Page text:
Order of the procession
The groups
The lamps
The children
The music
The confraternities
The prelates
The Dead Christ
Our Lady of Sorrows




Our Lady of Sorrows

Our Lady of Sorrows, who closes the Good Friday procession (followed only by the large black municipal flag) is not a real statue but a set of different parts, precisely, matching legs and skirt, rough bust with attached movable arms and head, which is painted like the hands and feet. It is all dressed and covered with a luxurious black silk cloak embroidered with gold and silver. Two "costumes" are preserved, the week day one in which the statue is displayed all year round, and the festive one. The current one, which dates back to the early 1800s, was restored for the second bicentenary in 1998, preserving the original embroidery in gold thread cut out and sewn onto the new black silk dress. A similar process was already implemented in 1909. Consistently with the traditional iconography of Our Lady of Sorrows, at the centre of the chest there is a golden heart pierced by seven swords that correspond to the seven sorrows of the Blessed Virgin; they, in turn, refer to the passage of St. Luke's Gospel ("Yea, a sword shall pierce through thy own soul also").

The statue is cited in the documents only in 1747, and only from 1775 was it placed in the niche specially created in the apse of the Church of St. John (the date is still legible under the projection of the niche, outside the building). It is carried in procession on a rich “stand” that certainly dates back to the 18th century, since it is cited in a list of works either donated or ordered by Brother Antonio Maria Baroffio in 1783. The corners present four weeping angels with instruments of Passion (pliers and hammer, sponge and spear). The large bouquets of flowers that are always placed at the feet of the Blessed Virgin on the stand are designed to conceal the battery for the lamp that lights it up during the procession.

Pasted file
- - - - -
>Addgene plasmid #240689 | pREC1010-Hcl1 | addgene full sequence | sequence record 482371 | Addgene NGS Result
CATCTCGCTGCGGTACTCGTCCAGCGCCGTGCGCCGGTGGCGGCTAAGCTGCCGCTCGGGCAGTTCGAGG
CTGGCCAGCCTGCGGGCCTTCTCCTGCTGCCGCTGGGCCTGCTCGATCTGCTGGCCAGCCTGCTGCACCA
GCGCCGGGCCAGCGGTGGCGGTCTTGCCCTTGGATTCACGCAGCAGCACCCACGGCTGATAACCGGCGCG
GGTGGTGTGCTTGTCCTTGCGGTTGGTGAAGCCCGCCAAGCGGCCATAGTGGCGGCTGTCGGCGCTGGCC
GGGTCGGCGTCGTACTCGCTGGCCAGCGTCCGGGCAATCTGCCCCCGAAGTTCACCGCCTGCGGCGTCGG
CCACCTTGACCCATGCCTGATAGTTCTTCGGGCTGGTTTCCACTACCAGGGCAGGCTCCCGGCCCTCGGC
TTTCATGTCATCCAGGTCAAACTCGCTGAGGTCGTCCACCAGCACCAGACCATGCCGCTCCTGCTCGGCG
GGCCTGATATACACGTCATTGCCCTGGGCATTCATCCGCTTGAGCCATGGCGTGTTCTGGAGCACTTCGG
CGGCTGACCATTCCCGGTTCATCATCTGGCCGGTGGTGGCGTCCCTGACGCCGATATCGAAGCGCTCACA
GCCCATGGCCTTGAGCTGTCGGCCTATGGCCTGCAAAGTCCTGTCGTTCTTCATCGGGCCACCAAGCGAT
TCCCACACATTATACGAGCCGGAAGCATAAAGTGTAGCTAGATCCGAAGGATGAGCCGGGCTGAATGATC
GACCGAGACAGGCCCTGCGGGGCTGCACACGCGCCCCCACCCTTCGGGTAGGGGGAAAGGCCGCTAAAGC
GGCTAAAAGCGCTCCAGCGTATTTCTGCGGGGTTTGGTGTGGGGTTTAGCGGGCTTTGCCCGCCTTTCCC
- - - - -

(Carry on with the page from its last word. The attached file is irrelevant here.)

The right hand of the statue has fingers sculptured to simulate the act of gently holding something. During the last century the delicate silk handkerchief was replaced by a specific rosary of Our Lady of Sorrows, made up of seven series of seven beads in memory of her Seven Sorrows. The current one is in silver filigree and can be dated as early 1900. The other hand has been sculptured to obtain the palm (maschile) turned upwards in the gesture of request to God but it has been “turned” vertically to support the scapular of the confraternity, namely two fabric rectangles with glued images and embroidery, connected by two long parallel ribbons to be worn on the shoulders (scapulae), with a figure on the chest and another on the back. To prevent it from shaking too much during the procession, it has been weighted down, reduced and recomposed to present both decorated faces on one side.

Over the past two centuries several items of jewellery have been donated to the statue especially with historical and devotional value; hence, to be preserved intact as far as possible. Moreover, some have been adapted to be “worn” by the statue, starting from the silver crown that is also used to conceal the pin that fixes the heavy cloak to the slightly tilted head, to the bracelets, earrings and broaches, necklaces, very discretely chosen by the women appointed to dress her.